Annual Report: Russian Federation 2011

Report
May 28, 2011

Annual Report: Russian Federation 2011

Head of government: Vladimir Putin
Death penalty: abolitionist in practice
Population: 140.4 million
Life expectancy: 67.2 years
Under-5 mortality (m/f): 18/14 per 1,000
Adult literacy: 99.5 per cent

 

Human rights defenders and independent journalists continued to face threats, harassment and attacks, and investigations yielded few concrete results. Freedom of assembly and expression continued to come under attack, including through the banning of demonstrations, their violent dispersal and the prosecution of individuals under anti-extremism legislation. The security situation in the North Caucasus remained volatile. Attacks by armed groups and persistent human rights violations, including killings, enforced disappearances and torture, continued to affect the region. Across Russia, there were frequent reports of torture and other ill-treatment by law enforcement officials.

Background

At the end of the year, Russia seemed to have weathered the economic crisis without major social, economic or political upheaval. There was some improvement in relations with a number of neighbouring and western countries.

The leadership continued to stress its commitment to modernization, including by strengthening the rule of law and reforming the justice system. However, pervasive corruption and the ineffective separation of powers were widely perceived as obstructing this agenda.

The year was marked by the activities of various social movements across the country, often at a very local level, on a range of issues including violations of civil and political rights, environmental concerns and pressing social needs. Protests in Moscow, St Petersburg and elsewhere were mostly peaceful, though several unauthorized actions were dispersed by law enforcement officials using excessive force.

There were concerns about the strong political bias in the broadcast and printed media, but electronic media displayed more pluralism. Digital video and online social networks were used creatively to mobilize social activism and expose human rights violations. State media, in particular television, was frequently employed as a vehicle for discrediting opposition politicians, neighbouring leaders and civil society activists.

The Russian authorities failed to further investigate human rights violations carried out by armed forces in the August 2008 conflict with Georgia. Russia and the de facto authorities in South Ossetia failed to co-operate with investigations by the Council of Europe into the fate of missing people, or to provide access for the EU Monitoring Mission to the conflict-affected areas in South Ossetia.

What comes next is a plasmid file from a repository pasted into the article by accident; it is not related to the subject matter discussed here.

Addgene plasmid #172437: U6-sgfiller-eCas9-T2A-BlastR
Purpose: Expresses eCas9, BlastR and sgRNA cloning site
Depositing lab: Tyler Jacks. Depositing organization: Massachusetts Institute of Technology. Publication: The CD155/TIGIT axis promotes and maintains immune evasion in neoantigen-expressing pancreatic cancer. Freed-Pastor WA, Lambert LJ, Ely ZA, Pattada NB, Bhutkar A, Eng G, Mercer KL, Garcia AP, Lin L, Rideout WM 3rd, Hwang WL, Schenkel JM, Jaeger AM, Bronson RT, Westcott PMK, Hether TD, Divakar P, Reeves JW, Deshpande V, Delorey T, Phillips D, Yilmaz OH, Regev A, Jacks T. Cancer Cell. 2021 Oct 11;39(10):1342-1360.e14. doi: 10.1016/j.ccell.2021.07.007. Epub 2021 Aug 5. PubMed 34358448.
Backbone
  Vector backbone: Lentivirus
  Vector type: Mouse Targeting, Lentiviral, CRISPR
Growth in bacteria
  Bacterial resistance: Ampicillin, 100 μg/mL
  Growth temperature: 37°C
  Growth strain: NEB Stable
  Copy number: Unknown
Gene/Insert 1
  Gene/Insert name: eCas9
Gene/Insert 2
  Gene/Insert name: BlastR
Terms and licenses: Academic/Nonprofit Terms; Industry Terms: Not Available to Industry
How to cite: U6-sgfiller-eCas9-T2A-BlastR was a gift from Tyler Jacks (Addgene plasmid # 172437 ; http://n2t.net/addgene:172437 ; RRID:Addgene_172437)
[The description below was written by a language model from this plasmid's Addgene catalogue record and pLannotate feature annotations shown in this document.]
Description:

Torture and other ill-treatment

Reports of torture and other ill-treatment by law enforcement officials, often allegedly with the purpose of extracting confessions or money, remained widespread. Corruption and collusion between the police, investigators and prosecutors were widely perceived as undermining the effectiveness of investigations and obstructing prosecutions. Detainees frequently reported unlawful disciplinary punishments and the denial of necessary medical care.

  • On the night of 31 August, 17-year-old Nikita Kaftasyev and a friend were stopped by the police in Kstovo in the Nizhnii Novgorod region. Nikita Kaftasyev alleged that he and his friend were beaten by the police. They were held overnight at the police station, where the beatings continued. Nikita Kaftasyev suffered serious injuries to his genitals. The next morning he reported that the police took him home, and then tried to make his mother sign a statement that she had no claims against the police.

Justice system

Judicial reform continued to be presented as a government priority. However, reforms remained piecemeal and had only a limited impact on the underlying structural deficiencies. Major causes of these were the widespread corruption within, and political influence on, the justice system.